Capital Gains Tax (CGT) could become a key tax raising measure for the Treasury to recoup some of the billions it has paid out during the pandemic.
The Office of Tax Simplification (OTS) has published a review of the CGT regime, commissioned by the Chancellor, which makes suggestions for cutting the £12,300 annual allowance to as little as £2,000 and aligning CGT rates much closer to those for income tax.
Should the government accept the proposals, more people could be caught in the CGT net, and wealthy taxpayers and business owners could see their exposure to CGT increase substantially.
The disparity in the rates of CGT and income tax incentivise taxpayers to change their behaviour to reduce their tax liabilities, says the OTS.
It adds: "The disparity in rates between capital gains tax and income tax can distort business and family decision-making and creates an incentive for taxpayers to arrange their affairs in ways that effectively re-characterise income as capital gains.”.
Those earning less than £50,000 are charged a CGT rate of 18% on residential property and 10% on profits from other assets. For those with income of more than £50,000, the CGT rate is 28% on residential property and 20% on other assets.
If CGT rates were aligned with those for income tax, that would mean higher rate taxpayers facing a CGT rate of 40% or 45%.
The OTS does not suggest what the rate of CGT should be, but rather pushes that on to the government to decide.
An alternative approach the government could take would be to change the taxation of share-based remuneration, affecting business owners.
Another key target for reform could be entrepreneurs’ relief, or business asset disposal relief, which reduces CGT for retiring business owners. The relief has already been reduced, with the lifetime allowance cut from £10m to £1m in the March 2020 Budget..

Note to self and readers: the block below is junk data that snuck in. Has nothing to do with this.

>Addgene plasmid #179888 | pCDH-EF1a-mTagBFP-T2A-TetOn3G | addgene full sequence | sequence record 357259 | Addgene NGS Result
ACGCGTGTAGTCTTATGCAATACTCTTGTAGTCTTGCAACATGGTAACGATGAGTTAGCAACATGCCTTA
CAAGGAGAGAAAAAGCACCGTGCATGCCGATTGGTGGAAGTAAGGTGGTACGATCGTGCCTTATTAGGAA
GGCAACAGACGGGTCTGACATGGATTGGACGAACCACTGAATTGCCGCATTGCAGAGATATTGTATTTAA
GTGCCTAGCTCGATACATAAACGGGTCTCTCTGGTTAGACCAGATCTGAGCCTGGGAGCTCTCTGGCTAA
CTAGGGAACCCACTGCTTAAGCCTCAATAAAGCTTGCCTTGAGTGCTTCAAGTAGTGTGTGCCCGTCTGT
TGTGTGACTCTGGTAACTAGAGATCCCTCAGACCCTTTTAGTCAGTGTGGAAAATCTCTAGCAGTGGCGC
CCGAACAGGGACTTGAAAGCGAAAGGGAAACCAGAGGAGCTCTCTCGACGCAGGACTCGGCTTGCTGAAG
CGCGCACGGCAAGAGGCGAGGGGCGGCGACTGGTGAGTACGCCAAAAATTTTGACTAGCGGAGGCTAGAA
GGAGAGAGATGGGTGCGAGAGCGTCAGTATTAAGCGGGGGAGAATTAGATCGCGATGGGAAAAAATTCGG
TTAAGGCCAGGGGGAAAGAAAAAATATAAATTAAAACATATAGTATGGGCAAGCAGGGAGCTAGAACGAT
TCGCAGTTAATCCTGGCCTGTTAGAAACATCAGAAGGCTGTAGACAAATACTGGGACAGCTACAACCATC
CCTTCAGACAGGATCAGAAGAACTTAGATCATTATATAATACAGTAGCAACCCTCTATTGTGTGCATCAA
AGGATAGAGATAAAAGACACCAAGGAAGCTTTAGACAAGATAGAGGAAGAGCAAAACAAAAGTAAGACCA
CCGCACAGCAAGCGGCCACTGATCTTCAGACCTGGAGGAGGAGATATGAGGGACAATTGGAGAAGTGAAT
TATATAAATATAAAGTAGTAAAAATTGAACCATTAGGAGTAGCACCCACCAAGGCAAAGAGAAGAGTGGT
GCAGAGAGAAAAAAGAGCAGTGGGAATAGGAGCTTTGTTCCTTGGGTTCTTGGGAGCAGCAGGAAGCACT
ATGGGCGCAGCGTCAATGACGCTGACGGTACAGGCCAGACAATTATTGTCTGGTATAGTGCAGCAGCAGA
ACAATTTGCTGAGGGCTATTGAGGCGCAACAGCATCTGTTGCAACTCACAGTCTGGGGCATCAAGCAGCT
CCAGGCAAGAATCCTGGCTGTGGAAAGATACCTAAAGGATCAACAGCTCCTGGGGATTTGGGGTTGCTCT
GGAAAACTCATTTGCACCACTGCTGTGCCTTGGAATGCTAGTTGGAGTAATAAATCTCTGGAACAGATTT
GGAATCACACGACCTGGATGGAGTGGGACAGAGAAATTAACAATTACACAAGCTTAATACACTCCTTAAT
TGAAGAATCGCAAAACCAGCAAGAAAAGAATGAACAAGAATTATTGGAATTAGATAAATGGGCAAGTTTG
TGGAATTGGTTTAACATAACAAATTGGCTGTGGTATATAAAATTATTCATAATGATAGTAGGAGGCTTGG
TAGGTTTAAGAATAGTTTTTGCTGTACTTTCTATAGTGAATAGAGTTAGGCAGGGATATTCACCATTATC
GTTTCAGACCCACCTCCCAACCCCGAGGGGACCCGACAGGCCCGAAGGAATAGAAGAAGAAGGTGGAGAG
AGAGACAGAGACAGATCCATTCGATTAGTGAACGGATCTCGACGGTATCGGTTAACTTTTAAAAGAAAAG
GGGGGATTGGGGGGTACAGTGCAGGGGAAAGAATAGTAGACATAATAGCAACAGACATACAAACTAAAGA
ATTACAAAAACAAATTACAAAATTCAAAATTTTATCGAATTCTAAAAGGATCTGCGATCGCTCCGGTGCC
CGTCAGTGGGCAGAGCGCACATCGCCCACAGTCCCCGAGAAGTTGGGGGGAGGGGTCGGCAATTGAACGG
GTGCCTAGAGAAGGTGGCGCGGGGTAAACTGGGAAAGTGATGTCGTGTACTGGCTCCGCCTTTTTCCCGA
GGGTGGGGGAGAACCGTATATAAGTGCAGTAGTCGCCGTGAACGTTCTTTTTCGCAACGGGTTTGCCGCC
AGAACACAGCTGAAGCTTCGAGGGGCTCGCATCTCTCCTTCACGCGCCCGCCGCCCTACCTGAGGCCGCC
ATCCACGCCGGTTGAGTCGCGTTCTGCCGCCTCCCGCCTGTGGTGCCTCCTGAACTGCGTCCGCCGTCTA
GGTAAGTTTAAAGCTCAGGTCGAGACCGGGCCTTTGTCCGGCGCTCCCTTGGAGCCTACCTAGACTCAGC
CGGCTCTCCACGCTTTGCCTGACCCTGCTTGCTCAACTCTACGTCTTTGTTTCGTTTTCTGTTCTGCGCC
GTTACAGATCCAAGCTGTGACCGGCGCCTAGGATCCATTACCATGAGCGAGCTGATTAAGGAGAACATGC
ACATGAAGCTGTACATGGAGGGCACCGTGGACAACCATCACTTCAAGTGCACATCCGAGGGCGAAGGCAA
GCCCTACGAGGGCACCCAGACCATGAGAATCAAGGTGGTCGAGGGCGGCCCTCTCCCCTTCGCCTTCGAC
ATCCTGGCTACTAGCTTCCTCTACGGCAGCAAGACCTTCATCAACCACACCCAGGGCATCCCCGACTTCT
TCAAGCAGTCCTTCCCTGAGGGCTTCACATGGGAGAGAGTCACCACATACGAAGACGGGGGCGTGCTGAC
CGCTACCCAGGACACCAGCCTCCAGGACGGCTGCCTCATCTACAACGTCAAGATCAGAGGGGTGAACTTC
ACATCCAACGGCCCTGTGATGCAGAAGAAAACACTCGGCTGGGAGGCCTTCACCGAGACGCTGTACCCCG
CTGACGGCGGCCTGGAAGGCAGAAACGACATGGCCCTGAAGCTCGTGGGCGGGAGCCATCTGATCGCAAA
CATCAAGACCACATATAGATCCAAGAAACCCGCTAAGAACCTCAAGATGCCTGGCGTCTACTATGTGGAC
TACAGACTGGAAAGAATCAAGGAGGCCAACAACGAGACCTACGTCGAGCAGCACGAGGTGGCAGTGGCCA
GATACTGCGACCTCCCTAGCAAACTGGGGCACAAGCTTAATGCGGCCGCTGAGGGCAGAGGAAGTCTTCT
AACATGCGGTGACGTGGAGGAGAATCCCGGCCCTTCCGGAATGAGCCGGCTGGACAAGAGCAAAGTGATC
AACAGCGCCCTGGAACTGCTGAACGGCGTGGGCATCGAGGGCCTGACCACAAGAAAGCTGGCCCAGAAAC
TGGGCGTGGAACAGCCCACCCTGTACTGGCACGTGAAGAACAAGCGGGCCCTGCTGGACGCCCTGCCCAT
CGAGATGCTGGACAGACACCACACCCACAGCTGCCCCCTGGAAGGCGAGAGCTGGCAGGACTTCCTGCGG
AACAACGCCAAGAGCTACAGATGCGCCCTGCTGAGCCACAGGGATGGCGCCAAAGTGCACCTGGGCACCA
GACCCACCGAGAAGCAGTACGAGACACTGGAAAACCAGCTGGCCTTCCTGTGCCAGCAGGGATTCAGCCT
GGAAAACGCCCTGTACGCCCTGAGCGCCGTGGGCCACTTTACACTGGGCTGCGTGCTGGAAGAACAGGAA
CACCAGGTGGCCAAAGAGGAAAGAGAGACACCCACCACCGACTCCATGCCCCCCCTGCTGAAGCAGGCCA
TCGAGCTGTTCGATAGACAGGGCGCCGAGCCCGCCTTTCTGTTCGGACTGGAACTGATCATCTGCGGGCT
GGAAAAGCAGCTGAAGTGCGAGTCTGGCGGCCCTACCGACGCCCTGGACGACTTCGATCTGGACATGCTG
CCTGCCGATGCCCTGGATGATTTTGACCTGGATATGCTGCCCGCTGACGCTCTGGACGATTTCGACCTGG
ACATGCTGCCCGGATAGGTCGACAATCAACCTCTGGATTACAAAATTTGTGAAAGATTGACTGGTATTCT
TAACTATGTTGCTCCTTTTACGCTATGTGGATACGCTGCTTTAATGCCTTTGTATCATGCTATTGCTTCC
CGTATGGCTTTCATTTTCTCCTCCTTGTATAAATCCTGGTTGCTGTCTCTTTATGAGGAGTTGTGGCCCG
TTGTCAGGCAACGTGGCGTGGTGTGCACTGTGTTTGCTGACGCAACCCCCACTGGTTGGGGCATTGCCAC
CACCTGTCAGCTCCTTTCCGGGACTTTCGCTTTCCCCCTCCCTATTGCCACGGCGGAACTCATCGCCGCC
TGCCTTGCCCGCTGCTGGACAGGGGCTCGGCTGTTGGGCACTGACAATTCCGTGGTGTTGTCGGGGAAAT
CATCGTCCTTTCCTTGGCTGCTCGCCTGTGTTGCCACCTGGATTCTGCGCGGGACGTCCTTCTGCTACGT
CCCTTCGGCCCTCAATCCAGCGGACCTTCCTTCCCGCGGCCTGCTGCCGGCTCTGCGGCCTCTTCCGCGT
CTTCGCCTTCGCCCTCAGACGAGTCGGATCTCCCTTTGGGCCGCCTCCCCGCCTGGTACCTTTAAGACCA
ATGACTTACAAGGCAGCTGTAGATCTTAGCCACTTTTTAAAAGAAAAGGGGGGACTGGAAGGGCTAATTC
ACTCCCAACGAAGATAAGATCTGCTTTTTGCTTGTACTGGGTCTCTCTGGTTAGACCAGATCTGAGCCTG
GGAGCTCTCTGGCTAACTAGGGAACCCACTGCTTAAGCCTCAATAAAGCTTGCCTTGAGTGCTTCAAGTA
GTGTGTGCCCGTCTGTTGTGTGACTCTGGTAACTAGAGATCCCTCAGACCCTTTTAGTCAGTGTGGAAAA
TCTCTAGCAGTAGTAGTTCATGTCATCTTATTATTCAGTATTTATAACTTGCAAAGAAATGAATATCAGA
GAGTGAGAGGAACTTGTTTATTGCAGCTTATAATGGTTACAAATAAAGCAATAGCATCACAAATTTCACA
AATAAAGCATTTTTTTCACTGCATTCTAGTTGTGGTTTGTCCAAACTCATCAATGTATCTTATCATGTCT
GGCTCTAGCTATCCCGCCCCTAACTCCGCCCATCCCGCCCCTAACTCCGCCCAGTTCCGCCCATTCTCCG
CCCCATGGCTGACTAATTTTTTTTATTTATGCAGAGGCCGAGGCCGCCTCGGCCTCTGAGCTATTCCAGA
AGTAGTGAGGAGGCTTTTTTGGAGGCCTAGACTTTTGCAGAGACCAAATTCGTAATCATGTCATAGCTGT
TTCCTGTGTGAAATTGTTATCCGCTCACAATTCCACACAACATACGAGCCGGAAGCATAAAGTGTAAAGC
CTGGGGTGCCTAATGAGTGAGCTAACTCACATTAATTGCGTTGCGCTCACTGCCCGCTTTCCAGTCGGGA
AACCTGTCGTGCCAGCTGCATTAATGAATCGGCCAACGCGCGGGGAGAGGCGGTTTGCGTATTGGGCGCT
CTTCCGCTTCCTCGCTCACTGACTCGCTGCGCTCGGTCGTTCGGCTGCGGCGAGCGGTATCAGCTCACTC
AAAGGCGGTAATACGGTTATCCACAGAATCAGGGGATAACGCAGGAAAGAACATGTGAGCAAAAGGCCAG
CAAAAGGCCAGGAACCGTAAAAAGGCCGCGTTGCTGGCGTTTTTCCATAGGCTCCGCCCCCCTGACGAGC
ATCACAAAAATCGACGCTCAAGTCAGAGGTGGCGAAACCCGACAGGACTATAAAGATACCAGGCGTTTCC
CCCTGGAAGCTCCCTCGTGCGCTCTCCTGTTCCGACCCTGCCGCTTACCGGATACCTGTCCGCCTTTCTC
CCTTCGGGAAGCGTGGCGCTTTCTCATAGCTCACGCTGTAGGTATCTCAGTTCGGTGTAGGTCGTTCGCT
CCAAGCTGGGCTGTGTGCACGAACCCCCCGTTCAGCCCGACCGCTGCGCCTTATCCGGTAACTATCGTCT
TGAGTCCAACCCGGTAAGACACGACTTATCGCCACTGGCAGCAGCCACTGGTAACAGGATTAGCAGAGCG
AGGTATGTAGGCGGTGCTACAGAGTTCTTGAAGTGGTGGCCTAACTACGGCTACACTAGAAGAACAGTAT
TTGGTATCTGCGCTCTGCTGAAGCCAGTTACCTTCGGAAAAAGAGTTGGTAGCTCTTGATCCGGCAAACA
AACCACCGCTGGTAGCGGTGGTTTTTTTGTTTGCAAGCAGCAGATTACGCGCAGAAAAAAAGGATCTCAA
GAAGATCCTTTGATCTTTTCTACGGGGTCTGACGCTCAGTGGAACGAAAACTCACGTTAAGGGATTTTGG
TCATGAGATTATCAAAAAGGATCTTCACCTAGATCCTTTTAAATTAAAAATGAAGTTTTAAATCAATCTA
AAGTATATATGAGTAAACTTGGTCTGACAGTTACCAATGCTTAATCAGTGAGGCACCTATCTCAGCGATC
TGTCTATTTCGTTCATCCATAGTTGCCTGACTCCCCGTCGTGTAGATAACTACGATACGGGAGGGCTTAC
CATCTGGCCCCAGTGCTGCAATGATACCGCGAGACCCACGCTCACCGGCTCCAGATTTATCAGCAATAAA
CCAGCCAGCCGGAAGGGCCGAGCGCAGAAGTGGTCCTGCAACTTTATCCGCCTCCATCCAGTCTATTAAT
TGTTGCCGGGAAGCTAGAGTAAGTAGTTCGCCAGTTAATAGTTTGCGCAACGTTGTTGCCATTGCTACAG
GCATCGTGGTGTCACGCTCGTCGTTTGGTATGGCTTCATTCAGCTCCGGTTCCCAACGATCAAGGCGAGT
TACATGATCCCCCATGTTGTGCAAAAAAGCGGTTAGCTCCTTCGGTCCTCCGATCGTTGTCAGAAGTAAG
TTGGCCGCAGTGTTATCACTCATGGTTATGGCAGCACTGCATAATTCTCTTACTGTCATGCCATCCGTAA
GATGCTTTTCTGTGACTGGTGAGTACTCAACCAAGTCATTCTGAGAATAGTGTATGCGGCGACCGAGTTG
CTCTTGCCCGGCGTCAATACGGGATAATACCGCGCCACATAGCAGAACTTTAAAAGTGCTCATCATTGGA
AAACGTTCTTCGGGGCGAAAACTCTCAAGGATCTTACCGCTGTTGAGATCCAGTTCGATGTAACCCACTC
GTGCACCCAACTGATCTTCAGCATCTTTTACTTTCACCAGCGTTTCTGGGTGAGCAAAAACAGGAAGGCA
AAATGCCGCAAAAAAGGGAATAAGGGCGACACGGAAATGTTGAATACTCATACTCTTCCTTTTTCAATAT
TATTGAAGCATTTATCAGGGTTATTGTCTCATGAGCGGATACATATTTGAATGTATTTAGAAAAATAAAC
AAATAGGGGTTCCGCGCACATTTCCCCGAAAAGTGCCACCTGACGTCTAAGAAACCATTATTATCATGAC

The OTS additionally suggests removing the CGT uplift on death, which allows beneficiaries to inherit assets at their market value, rather than their historic purchase value. The current regime encourages people to hold onto their assets until they die, but any change could encourage wealth transfers much sooner.
In the 2017-18 tax year, £8.3 billion of CGT was paid, and £55.4 billion of net gains (after deduction of losses) reported by 265,000 individual UK taxpayers. This compares with £180 billion of Income Tax paid in that tax year by 31.2 million individual taxpayers.
The Institute for Fiscal Studies has suggested the Chancellor needs to raise £40 billion a year in tax after the pandemic.
Given the wide scope of the review, the OTS will produce a separate report next year exploring key technical and administrative issues.
Reaction to the OTS review
Reaction to the above proposals has been swift, which no doubt the Chancellor will note when deciding on a future Budget.
Lord Leigh of Hurley, senior treasurer of the Conservative Party and a senior partner at Cavendish Corporate Finance, told The Times:
“Capital gains are rewards for a risk taken by investing in an asset which might become worthless. Income involves no risk at all. If you want people to move from a comfortable salary to invest in a new business, take a risk, employ people, as I did, they have to feel that tax on any success reflects that risk.”
The Federation of Small Businesses told the paper: the proposals risked “stifling rapid enterprise growth and serial entrepreneurship — [things] we want to increase within our small business community, not diminish”.